As much as content strategists and technologists love Excel spreadsheets, writers hate them. Technologists love Excel because you can migrate all the new content into the CMS by writing a little script. Writers, on the other hand, want to use Word. Technologists hate Word because it adds hidden codes that can wreak havoc with the CSS unless they’re stripped out, but creating some sort of Word document for the writers seems to be the way to go because of the combination of needing to visualize a page as they’re writing for it, and their comfort level of this ubiquitous word processing program.

A typical writing template could look something like this. Ignore the headers and footers, and any other global navigation items. You can create a table that loosely mirrors the wireframe of each page type, and let the writers fill in the table cells. Unless there is an absolute need to set word or character count limits, it’s a good idea to leave it flexible. Ideally, the design conforms to the content, not the content to the design.

To use the template as a “cheat sheet,” additional information can be provided, depending on what is useful to the writers. If the writers are remote workers, extra information can be particularly helpful to provide context.



Rahel Anne Bailie is a synthesizer of content strategy, requirements analysis, information architecture, and content management to increase the ROI of content. She has consulted for clients in a range of industries, and on several continents, whose aim is to better leverage their content as business assets. Founder of Intentional Design, she is now the Chief Knowledge Officer of London-based Scroll. She is a Fellow of the Society for Technical Communication, she has worked in the content business for over two decades. She is co-author of Content Strategy: Connecting the dots between business, brand, and benefits, and co-editor of The Language of Content Strategy, and is working on her third content strategy book,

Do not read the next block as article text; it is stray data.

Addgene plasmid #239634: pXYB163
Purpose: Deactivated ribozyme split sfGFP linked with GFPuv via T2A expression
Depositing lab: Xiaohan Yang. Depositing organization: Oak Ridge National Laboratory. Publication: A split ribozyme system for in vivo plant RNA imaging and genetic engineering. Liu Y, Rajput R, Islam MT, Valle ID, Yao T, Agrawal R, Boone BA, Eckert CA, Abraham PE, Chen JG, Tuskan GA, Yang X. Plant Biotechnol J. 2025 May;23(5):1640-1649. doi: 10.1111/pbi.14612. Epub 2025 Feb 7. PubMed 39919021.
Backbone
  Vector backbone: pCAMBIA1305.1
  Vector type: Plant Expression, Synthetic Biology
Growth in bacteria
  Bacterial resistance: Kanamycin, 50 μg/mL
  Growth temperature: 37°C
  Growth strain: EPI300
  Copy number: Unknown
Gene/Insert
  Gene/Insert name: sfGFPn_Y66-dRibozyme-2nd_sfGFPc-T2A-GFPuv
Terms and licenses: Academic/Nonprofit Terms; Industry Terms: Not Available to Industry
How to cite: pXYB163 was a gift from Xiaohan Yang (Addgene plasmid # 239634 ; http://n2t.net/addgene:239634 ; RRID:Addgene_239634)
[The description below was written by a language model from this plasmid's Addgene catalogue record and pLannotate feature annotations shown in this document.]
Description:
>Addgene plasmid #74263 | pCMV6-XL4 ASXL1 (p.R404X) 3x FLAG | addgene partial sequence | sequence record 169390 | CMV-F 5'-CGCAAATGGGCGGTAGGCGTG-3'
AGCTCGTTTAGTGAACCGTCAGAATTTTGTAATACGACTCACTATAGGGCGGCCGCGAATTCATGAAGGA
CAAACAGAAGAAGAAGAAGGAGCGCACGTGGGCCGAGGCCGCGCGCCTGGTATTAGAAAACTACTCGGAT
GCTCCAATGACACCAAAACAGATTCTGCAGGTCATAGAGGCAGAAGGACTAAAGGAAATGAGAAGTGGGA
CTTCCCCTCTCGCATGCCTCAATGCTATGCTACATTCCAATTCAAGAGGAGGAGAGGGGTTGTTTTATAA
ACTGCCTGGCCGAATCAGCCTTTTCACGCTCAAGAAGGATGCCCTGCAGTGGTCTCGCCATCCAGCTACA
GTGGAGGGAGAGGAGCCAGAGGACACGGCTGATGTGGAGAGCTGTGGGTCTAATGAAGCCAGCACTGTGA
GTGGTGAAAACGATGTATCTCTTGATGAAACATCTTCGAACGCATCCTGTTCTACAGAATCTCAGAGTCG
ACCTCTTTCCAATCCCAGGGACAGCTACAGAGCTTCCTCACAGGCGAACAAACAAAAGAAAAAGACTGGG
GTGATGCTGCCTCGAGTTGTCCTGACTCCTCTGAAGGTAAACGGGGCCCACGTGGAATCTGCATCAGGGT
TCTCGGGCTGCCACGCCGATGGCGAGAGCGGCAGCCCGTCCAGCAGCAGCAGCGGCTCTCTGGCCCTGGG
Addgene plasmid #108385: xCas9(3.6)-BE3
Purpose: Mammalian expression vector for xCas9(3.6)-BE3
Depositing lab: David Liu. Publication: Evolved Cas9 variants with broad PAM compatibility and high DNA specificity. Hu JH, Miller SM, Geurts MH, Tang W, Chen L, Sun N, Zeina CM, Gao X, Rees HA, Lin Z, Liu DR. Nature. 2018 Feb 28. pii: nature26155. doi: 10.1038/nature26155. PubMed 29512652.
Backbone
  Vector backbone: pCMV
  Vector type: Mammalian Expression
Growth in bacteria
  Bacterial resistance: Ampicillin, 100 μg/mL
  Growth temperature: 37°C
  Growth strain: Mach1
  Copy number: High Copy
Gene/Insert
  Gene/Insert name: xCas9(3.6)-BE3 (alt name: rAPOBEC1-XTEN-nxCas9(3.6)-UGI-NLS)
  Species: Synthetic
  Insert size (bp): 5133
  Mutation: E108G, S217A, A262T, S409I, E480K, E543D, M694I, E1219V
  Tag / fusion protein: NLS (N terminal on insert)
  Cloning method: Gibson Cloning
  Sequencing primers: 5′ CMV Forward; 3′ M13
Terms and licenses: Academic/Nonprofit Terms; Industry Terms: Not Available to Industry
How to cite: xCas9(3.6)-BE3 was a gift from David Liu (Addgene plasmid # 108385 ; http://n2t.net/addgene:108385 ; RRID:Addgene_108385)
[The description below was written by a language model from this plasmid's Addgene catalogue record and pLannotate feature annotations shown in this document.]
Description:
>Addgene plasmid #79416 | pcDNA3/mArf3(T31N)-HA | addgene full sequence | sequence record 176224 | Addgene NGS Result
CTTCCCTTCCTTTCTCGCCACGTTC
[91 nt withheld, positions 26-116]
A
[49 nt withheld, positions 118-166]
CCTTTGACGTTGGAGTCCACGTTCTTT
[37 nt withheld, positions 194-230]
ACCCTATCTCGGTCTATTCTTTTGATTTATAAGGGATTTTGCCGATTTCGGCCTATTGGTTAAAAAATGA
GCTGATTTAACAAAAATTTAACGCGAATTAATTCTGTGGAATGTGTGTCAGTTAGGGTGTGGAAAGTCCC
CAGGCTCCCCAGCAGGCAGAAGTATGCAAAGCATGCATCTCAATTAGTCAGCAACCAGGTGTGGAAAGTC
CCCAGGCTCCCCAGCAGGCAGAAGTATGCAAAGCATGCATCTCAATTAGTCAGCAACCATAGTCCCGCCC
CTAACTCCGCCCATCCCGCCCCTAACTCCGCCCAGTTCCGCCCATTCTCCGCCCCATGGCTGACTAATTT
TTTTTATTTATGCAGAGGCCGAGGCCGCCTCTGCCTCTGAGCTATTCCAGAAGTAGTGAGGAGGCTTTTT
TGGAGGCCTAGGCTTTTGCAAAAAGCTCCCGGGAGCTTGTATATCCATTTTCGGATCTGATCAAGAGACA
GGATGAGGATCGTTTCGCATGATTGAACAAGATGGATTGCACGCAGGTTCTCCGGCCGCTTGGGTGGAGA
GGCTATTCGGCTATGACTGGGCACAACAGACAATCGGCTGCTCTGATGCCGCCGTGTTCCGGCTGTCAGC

3 Responses to Writing templates

  1. Scott Pierce says:

    It’s great to see the writing template, the least sexy and most crucial deliverable. At many of the shops, the page template with standard formatting was the go-to document. You’re right, the drawback was that both clients and developers felt disoriented.

    Even with annotated wireframes calling out which content to put in which cell, it was more anxiety for the client to take the time to grok, meaning content still came late. Meanwhile, developers understandably grumbled while extracting content. Everyone felt they were making due.

    What’s refreshing and worth sharing is the way this is presented. It gives the right visual cues and context to both parties. Sometimes in UX work, we need to recalibrate our AX (Author Experience) and TX (Texas! Uh… no, Technical Experience). It’s okay to break from the boilerplate for the sake of clarity.

    Outstanding! The more groundwork that is put into structured documents, the easier it is to examine how content is integrated into a workflow. Vendors such as Information Mapping are making Word-to-XML tools, and our devs can even run scripts against our plain old properly-formatted templates. Life can be good again.

  2. Pingback: Tweets that mention Writing templates | Intentional Design Inc. -- Topsy.com

  3. Becks says:

    So, would this copy template be done up in Word? Or Excel?